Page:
Even 150 years later, there are still so many questions about what really happened at Mountain Meadows. Today there's a feeling of people coming together and sharing open, honest dialogue.
They came from Arkansas, just as their ancestors did, descendants of a group murdered by Latter-day Saints here in 1857. Animosity has existed for generations. Today brought sincere sorrow.
Henry B. Eyring, of the LDS Church's Quorum of the Twelve Apostles, said, "We express profound regret for the massacre and for the undue and untold suffering experienced by the victims then and by their relatives to the present time."
The day also brought the recognition that Indians were not the perpetrators.
Lora Tom said, "The tribe for 150 years has a voice, a voice that has open ears and open hearts at this point. And I hope this is the beginning."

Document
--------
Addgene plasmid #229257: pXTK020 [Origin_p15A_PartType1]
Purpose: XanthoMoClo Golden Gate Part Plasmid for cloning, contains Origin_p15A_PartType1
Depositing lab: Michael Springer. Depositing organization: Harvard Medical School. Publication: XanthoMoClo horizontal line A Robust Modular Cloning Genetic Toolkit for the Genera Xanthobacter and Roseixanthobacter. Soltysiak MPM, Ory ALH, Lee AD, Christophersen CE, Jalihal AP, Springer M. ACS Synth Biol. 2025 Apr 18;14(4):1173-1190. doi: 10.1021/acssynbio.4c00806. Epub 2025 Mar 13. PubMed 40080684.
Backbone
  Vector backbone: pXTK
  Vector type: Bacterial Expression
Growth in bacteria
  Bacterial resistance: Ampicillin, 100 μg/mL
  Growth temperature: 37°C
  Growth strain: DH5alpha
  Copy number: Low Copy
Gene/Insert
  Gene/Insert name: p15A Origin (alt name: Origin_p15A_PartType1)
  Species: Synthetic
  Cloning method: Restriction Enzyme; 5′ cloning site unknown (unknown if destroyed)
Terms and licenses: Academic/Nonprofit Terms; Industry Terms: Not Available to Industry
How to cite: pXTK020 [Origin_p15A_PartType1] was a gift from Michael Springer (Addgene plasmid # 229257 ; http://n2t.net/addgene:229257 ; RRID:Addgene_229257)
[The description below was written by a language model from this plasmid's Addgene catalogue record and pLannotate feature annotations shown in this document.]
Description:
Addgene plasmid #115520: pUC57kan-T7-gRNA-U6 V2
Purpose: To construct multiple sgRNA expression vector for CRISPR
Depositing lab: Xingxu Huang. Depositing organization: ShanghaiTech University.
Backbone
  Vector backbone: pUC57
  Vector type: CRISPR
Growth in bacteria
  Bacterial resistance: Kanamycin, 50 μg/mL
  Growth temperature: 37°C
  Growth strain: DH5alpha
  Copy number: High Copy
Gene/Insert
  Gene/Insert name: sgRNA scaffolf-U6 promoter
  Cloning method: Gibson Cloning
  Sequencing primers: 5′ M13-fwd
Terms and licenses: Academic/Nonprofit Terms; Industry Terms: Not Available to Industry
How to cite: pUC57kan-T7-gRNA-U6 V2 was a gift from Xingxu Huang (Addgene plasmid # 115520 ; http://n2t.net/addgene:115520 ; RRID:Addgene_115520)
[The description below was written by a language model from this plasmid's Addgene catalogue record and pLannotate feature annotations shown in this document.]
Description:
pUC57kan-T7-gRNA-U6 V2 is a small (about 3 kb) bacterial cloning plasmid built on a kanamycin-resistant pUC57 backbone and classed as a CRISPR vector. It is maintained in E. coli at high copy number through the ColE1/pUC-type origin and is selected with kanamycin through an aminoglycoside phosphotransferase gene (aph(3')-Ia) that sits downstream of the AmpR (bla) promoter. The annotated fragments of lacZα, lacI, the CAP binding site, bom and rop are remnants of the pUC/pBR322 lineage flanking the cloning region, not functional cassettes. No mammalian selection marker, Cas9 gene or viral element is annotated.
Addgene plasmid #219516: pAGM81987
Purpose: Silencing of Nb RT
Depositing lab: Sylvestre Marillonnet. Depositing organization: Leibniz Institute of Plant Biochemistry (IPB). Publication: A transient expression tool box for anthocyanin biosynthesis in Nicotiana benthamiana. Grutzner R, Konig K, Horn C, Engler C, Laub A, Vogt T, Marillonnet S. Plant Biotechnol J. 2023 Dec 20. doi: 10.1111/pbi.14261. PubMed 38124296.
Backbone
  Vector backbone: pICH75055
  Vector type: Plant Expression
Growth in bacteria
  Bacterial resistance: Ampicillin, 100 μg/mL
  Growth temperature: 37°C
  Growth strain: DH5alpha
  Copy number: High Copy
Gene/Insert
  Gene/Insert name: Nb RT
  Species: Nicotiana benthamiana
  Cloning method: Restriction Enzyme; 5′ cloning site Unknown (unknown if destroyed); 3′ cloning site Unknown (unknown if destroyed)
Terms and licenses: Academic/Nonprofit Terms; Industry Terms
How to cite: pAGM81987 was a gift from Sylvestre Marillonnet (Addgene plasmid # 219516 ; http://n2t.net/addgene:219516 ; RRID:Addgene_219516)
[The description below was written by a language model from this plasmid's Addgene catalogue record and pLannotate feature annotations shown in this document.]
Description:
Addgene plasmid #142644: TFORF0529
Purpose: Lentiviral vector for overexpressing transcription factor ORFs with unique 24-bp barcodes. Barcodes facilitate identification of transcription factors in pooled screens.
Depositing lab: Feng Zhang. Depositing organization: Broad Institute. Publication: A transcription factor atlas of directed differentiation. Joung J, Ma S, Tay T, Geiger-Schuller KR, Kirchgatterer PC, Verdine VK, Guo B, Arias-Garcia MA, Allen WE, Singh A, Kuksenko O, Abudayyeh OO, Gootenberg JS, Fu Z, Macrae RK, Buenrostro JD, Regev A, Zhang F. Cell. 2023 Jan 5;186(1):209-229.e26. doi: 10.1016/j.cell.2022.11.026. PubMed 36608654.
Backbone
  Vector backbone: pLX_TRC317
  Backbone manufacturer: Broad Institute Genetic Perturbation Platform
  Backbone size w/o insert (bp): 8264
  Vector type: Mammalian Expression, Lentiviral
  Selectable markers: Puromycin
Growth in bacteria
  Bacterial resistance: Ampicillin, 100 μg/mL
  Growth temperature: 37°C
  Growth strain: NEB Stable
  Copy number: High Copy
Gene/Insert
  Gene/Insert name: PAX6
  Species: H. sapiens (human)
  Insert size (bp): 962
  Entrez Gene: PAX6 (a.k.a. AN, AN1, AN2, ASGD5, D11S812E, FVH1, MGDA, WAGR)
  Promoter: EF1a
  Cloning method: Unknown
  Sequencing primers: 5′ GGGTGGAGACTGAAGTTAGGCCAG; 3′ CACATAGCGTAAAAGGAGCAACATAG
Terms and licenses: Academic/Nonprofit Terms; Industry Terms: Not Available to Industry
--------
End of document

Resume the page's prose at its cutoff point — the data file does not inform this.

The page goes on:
Some of victims' remains have never been found.
Richard Turley Jr., LDS Church historian, said, "We think we may have found the location where that slaughter occurred. We think on both sides of Highway 18. We think we know where the men were massacred and where the women and children were massacred."
Victims' descendants also made a request that the area be designated as a national historic landmark.
One hundred twenty white crosses were hung at the site. The crosses were ordered to be made by Latter-day Saint leaders in Salt Lake and made by Latter-day Saint members in St. George.
President Gordon B. Hinckley will be receiving a letter from Arkansas' two senators, urging him to back the proposal that the landmark be made a historical landmark. The church leaders say they're certainly willing to have that conversation. The good news is they're talking.